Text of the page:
1. #1

    Bigelow Expandable Activity Module, Bigelow Aerospace, LLC, North Las Vegas, Nevada, USA



    Published on Apr 16, 2016

    BEAM - Bigelow Expandable Activity Module was berthed to the Tranquility node of the International Space Station on 16 April 2016, at 09:36 UTC. BEAM is an experimental expandable capsule that docks with ISS and inflates to roughly 13 feet long and 10.5 feet in diameter to provide a habitable volume.


    Published on May 24, 2016

    To coincide with the expansion of the Bigelow Expandable Activity Module (BEAM), a technology demonstration for the International Space Station, here is a simple and fun activity called ‘origaBEAMi’ to enable you to build your own miniature BEAM module that you will be able to expand on your own -- all simply by a series of folds of the paper model provided.


    Published on May 26, 2016

    NASA mission control put a stop on deployment operations of the Bigelow Expandable Crew Activity Module (BEAM) after technical issues on May 26, 2016. NASA astronaut Jeff Williams was handling the deployment duties on the ISS. They may go for a second attempt on May 27th.
    "NASA Hits Snag While Inflating Space Station's New BEAM Habitat"

    by Tariq Malik
    May 26, 2016


    Published on May 26, 2016

    Bigelow Expandable Activity Module (BEAM) did not fully expand on the first attempt, on 26 May 2016. NASA and Bigelow Aerospace are working to understand the causes. BEAM is an experimental expandable capsule that will remain attached to the Tranquility node of the International Space Station for two years.


    Published on May 27, 2016

    Status of Bigelow Expandable Activity Module (BEAM) explained by Jason Crusan, Director, Advanced Exploration Systems, NASA, on 27 May 2016. Images from BEAM deployment on the International Space Station, on 26 May 2016.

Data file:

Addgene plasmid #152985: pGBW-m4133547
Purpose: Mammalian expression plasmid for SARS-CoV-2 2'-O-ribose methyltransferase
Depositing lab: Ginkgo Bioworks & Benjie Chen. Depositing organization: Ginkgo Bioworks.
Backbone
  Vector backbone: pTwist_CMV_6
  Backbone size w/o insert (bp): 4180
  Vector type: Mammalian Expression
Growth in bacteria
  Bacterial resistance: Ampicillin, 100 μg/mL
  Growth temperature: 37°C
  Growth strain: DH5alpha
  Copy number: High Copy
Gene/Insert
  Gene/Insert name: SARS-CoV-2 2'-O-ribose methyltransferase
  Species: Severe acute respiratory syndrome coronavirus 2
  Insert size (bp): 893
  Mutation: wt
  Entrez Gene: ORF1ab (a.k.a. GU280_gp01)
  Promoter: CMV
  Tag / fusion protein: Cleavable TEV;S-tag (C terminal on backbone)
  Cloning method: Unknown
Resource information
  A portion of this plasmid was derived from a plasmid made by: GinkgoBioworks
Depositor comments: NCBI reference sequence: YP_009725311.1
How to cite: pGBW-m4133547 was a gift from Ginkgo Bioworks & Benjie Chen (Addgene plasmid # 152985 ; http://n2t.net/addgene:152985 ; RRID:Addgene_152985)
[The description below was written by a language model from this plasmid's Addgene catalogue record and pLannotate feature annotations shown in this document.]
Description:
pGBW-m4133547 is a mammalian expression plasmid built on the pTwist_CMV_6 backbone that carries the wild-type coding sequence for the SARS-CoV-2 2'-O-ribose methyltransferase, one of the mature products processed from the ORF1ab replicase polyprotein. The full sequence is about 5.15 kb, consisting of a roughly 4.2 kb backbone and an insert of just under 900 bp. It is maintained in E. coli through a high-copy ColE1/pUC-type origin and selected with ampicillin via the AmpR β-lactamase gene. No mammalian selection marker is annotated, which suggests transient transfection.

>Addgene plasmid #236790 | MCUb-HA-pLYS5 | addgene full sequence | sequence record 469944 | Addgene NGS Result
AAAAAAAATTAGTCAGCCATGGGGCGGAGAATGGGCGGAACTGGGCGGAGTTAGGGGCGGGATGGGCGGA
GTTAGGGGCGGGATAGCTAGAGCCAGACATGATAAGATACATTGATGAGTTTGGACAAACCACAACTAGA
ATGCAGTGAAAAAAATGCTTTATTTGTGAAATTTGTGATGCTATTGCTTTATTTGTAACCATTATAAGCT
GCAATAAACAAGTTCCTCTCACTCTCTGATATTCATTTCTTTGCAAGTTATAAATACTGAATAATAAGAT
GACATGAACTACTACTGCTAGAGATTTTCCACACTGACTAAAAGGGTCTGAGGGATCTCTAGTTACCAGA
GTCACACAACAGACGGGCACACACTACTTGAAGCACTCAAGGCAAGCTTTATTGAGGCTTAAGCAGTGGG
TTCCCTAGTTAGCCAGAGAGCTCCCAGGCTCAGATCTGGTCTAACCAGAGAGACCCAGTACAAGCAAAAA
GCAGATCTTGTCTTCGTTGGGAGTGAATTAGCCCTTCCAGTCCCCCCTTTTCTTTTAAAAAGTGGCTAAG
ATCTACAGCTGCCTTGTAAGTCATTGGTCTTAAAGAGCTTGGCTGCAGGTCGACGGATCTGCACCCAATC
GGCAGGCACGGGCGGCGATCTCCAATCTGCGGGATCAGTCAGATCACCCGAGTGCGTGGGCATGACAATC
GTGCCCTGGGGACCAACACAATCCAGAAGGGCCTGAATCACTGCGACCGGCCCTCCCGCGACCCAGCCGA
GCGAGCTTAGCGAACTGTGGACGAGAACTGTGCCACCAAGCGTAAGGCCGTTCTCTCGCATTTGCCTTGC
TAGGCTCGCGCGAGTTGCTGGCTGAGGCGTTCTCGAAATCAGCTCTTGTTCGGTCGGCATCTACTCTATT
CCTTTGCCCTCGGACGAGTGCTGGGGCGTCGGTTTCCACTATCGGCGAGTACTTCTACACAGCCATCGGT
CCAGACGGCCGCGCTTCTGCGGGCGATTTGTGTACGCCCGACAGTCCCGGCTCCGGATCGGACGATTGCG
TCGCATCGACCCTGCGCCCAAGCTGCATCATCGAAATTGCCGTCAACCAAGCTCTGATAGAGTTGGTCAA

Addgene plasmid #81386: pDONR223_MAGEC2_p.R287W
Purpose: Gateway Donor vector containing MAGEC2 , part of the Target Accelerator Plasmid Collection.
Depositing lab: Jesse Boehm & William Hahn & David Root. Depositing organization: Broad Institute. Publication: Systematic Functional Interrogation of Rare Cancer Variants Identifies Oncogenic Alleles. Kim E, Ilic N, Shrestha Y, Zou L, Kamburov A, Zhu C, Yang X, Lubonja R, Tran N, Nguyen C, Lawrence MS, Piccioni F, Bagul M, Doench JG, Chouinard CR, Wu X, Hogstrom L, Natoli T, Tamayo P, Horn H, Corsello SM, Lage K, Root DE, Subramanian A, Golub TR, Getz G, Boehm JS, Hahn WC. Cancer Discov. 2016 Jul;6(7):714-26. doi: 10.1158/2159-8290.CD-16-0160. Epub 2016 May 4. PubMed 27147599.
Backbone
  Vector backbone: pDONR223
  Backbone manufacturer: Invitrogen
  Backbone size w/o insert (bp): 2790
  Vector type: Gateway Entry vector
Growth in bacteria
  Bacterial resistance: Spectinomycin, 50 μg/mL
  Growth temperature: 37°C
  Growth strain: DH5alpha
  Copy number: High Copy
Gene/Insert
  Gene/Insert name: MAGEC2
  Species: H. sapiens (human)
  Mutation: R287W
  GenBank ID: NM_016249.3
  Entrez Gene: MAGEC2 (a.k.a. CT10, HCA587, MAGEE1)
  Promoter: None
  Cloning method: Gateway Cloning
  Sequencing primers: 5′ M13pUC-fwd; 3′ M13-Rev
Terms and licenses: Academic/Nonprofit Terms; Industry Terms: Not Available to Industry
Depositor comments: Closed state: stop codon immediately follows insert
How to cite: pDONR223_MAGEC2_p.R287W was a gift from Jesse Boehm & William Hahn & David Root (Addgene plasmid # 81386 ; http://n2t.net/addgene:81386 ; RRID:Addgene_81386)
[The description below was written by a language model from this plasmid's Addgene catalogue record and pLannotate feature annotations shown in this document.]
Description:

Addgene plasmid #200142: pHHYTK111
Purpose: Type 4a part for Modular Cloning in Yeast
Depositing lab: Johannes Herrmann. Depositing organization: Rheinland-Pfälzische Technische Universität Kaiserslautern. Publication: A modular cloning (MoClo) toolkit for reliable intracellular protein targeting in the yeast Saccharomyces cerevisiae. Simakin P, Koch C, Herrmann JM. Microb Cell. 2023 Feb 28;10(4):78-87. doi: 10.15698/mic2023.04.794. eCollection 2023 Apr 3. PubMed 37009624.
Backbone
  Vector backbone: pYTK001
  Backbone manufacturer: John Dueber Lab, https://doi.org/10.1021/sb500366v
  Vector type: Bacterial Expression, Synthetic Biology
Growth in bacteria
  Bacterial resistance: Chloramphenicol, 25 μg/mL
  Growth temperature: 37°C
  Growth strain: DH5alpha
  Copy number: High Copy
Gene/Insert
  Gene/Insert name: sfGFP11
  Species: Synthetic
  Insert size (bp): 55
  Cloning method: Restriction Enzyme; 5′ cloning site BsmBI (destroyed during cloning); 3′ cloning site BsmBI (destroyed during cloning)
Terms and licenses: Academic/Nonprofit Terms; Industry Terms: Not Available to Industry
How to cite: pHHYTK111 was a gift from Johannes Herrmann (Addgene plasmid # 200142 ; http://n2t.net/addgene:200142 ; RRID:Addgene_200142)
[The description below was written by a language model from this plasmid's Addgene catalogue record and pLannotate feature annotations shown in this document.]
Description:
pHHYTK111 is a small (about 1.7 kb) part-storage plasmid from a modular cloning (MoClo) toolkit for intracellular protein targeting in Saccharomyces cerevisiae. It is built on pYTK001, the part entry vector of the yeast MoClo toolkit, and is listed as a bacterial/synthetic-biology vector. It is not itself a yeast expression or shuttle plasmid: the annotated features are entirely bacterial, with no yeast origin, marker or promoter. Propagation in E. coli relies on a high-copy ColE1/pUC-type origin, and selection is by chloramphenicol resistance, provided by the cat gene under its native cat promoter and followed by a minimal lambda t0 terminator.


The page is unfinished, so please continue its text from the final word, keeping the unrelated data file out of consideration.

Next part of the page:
Published on May 28, 2016

    At the International Space Station, the Bigelow Expandable Activity Module (BEAM) was expanded to its full volumetric size May 28 through the introduction of air by the Expedition 47 crew onboard the station. BEAM, which was launched on a SpaceX/Dragon cargo craft April 8 and installed on the aft port of the Tranquility module April 16, is the first expandable component to be attached to the station and a prototype of structures that may be used in the future for habitats associated with deep space exploration. Measuring 11.6 x 10.5 feet, BEAM is expected to remain attached to the station for two years with crew members making occasional visits inside to check its systems.


    Published on May 28, 2016

    Time-lapse of Bigelow Expandable Activity Module expansion from start to finish to its full expanded, pressurized volume, on 28 May 2016. BEAM is an experimental expandable capsule that will remain attached to the Tranquility node of the International Space Station for two years.


    Published on Jun 6, 2016

    The hatch to the inflatable module was opened at 4:47am EST on June 6, 2016. NASA astronaut Jeff Williams wore a mask and a headlamp for safety precautions. The temperature inside the module was a crisp 44 F, as expected.


    Published on Nov 21, 2016

    Imagine living in a spaceship that arrives in space folded up before expanding…businessman Robert Bigelow’s dream is a lot closer to reality now that BEAM, the Bigelow Expandable Activity Module, is expanded and attached to the International Space Station. Over the next two years, BEAM will undergo a series of tests to validate the overall performance of expandable habitats where crews could live and work. BEAM is an example of NASA partnering with industry to enable the growth of the commercial use of space.